Dec. 7, 2012, marks the 71st anniversary of the Japanese attack on the U.S. naval base in Pearl Harbor, Hawaii, that killed thousands of people and launched the United States into World War II. This collection from the Library of Congress features photos taken during the attack. In this photo, a small boat rescues a USS West Virginia crew member from the water after the bombing.
Battered by aerial bombs and torpedoes, the USS California settles slowly into the mud and muck of Pearl Harbor. Clouds of black, oily smoke pouring up from the California and her stricken sister ships conceal all but the hull of the capsized USS Oklahoma at the extreme right.
The USS Neosho, a navy oil tanker, cautiously backs away from her berth (right center) in a successful effort to escape the Japanese attack on Pearl Harbor, Dec. 7, 1941. At left the battleship USS California lists after aerial blows. Other crippled warships and part of the hull of the capsized USS Oklahoma may be seen in the background. The Neosho was later sunk in the Coral Sea.
Severely damaged and beached during the Japanese attack on Pearl Harbor, the USS Nevada gets ready to leave her Hawaiian anchorage for permanent repairs at a U.S. port. Temporary repairs made at Pearl Harbor enabled the battleship to make the voyage under her own power.
Hit by three bombs which exploded her forward magazine, the 1,500-ton destroyer Shaw lies a twisted mass of wreckage in the heavily bombed floating drydock YFD-2. Note the bow of the Shaw lying on its side in the foreground. Part of the dry dock, at right, is under water while the other side is listing heavily.
A small boat rescues a seaman from the 31,800-ton USS West Virginia burning in the foreground. Smoke rolling out amid ships shows where the most extensive damage occurred. Note the two men in the superstructure. The USS Tennessee is inboard.
Disregarding the dangerous possibilities of explosions, U.S. sailors man their boats at the side of the burning battleship, USS West Virginia, to better fight the flames ignited by Japanese torpedoes and bombs.
The USS West Virginia, sunk by Japanese torpedoes and bombs during the surprise attack on Pearl Harbor, was raised sufficiently to enable her to be towed to dry dock. She is shown here being maneuvered by tugs, before the start of repairs.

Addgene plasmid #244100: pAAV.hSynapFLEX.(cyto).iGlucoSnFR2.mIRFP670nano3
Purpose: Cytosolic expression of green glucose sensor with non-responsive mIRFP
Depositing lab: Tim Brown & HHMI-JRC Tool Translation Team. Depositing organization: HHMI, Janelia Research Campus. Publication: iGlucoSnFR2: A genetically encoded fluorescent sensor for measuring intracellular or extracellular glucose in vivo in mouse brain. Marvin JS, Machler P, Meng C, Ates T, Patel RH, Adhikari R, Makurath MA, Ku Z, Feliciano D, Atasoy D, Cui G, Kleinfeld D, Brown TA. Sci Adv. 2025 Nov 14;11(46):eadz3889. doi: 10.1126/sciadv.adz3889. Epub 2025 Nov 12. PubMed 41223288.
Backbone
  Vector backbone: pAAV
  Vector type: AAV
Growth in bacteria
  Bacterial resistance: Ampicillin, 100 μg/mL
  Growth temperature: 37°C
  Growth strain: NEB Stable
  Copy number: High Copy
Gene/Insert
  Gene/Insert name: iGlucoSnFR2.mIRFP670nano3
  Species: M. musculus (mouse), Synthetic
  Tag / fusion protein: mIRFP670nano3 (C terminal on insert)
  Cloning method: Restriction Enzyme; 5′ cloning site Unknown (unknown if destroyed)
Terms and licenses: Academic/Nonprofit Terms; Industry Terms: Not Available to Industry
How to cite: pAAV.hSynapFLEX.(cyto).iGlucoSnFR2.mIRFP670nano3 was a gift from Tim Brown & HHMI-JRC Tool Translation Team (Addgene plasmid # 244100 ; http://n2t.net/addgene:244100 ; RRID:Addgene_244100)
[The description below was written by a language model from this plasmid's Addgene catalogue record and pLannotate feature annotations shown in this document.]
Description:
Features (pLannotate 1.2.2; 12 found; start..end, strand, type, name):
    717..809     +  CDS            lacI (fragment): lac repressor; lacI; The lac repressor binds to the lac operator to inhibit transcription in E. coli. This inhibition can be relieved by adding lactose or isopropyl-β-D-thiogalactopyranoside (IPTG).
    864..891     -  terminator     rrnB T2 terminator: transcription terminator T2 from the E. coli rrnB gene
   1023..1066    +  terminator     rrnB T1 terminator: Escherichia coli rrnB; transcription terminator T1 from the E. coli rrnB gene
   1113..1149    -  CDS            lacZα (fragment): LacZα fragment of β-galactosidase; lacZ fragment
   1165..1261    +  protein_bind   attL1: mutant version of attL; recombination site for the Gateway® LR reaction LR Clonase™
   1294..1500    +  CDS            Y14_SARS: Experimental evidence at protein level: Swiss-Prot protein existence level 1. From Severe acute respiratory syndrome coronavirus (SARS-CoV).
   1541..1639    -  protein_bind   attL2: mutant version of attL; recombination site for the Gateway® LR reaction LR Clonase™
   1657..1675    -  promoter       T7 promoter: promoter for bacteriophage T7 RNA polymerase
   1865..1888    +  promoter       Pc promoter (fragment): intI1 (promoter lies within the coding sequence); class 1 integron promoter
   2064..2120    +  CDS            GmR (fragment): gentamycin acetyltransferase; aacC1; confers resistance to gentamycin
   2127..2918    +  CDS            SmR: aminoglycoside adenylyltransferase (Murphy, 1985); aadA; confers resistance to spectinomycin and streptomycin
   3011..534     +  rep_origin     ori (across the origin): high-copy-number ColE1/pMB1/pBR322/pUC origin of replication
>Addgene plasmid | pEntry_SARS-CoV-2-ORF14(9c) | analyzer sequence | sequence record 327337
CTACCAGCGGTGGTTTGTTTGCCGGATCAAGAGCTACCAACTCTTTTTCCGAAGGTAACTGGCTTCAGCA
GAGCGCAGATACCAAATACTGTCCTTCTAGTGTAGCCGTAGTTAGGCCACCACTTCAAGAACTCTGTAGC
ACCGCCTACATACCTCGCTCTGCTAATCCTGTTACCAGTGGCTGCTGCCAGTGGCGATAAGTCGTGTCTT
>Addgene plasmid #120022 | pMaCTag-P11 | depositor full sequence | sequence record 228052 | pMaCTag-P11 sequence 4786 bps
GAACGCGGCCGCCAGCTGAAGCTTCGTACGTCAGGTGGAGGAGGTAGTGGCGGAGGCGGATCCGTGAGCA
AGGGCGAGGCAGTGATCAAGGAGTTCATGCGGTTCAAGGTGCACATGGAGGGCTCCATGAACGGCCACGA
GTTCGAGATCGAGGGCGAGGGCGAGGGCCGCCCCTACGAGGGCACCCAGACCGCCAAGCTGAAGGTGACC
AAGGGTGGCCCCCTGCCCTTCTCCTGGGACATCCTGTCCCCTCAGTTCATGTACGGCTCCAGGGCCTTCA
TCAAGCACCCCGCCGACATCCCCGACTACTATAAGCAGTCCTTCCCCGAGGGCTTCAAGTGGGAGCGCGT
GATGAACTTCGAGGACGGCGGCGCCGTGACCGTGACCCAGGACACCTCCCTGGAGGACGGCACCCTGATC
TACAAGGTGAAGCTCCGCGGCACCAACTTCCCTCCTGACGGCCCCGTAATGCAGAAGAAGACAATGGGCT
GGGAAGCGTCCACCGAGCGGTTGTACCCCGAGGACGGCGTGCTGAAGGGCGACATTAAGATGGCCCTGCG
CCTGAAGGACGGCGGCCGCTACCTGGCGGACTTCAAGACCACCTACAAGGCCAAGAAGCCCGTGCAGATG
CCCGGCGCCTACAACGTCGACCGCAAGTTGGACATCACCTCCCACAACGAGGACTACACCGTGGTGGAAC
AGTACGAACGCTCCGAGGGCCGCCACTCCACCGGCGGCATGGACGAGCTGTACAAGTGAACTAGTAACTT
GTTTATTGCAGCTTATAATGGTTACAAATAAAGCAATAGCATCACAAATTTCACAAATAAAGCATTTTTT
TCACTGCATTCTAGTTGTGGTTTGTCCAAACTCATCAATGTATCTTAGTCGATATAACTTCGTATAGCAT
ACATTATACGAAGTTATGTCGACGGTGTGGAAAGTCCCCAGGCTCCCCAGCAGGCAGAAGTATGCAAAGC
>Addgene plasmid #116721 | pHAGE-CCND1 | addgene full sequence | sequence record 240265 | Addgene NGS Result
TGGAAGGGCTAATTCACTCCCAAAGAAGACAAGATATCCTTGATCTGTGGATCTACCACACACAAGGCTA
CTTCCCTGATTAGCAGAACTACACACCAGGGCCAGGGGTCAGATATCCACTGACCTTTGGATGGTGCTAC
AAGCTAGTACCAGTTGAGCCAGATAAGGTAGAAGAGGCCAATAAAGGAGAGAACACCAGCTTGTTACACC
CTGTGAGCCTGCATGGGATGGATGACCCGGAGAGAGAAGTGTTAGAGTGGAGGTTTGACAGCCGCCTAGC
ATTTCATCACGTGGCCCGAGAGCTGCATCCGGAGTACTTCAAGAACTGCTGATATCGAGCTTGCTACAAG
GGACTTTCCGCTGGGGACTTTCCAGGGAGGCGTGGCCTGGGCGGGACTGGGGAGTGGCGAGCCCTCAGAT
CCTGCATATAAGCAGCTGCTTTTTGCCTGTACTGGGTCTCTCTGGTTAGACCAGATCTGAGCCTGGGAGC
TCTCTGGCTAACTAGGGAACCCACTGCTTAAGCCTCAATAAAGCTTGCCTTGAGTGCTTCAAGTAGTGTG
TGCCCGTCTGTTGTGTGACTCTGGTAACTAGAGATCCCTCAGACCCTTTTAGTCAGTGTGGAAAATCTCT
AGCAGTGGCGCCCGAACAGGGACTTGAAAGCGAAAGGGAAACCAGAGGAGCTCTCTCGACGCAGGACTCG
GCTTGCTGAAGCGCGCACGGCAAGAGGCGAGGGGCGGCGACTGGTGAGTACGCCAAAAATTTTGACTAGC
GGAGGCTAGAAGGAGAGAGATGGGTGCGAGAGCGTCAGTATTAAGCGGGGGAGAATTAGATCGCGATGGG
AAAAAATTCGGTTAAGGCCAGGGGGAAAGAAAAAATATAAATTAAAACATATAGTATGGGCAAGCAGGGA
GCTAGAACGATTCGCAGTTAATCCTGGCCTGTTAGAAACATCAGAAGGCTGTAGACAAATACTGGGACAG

Rescue crews are shown here working on the upturned hull of the 29,000-ton battleship USS Oklahoma, which capsized in Pearl Harbor after being blasted by Japanese warplanes. Holes were burned through the hull to permit the rescue of some of the men trapped below. Note one of the Oklahoma's launches in the foreground. The battleship, USS Maryland is in the background.
Battered by aerial torpedoes and bomb hits, the 31,800-ton USS West Virginia (nearest ship) rests at the bottom of Pearl Harbor. Fire following the explosions as well as oil flames from the nearby sunken USS Arizona added extensively to the damage. The battleship USS Tennessee is in the background.
Smoke pours from the USS Shaw, bombed while in dry dock (right center) while in the foreground lies the capsized USS Oglala, a mine layer. To the left is the 10,000-ton cruiser, USS Helena, struck by an aerial torpedo on the starboard side. The concussion caused the Oglala, formerly berthed alongside the Helena, to flood and she turned over after being brought to the dock. Some of the superstructure of the USS Pennsylvania is seen on the left and what appears to be the USS Maryland burning on the right.
Japanese bombs wrecked and fired this hangar at the U.S. naval air station, Pearl Harbor, in addition to causing extensive damage to planes on the apron and runways, several of which may be seen in the foreground.
The jumbled mass of wreckage in the foreground of dry dock number one are the U.S. destroyers, Downes (left) and Cassin (right). The battleship in the rear is the USS Pennsylvania, 33,100-ton flagship of the Pacific Fleet, which suffered relatively light damage during the Japanese attack. The Pennsylvania was repaired shortly after the attack. Main and auxiliary machinery fittings of the Downes and Cassin are being transferred to new hulls.
Wreckage of a Japanese plane, which crashed into one of the cranes, is seen on the deck of the U.S. seaplane tender, Curtiss. In addition, the Curtiss was damaged by a bomb explosion on the main deck in the forward part of a hangar.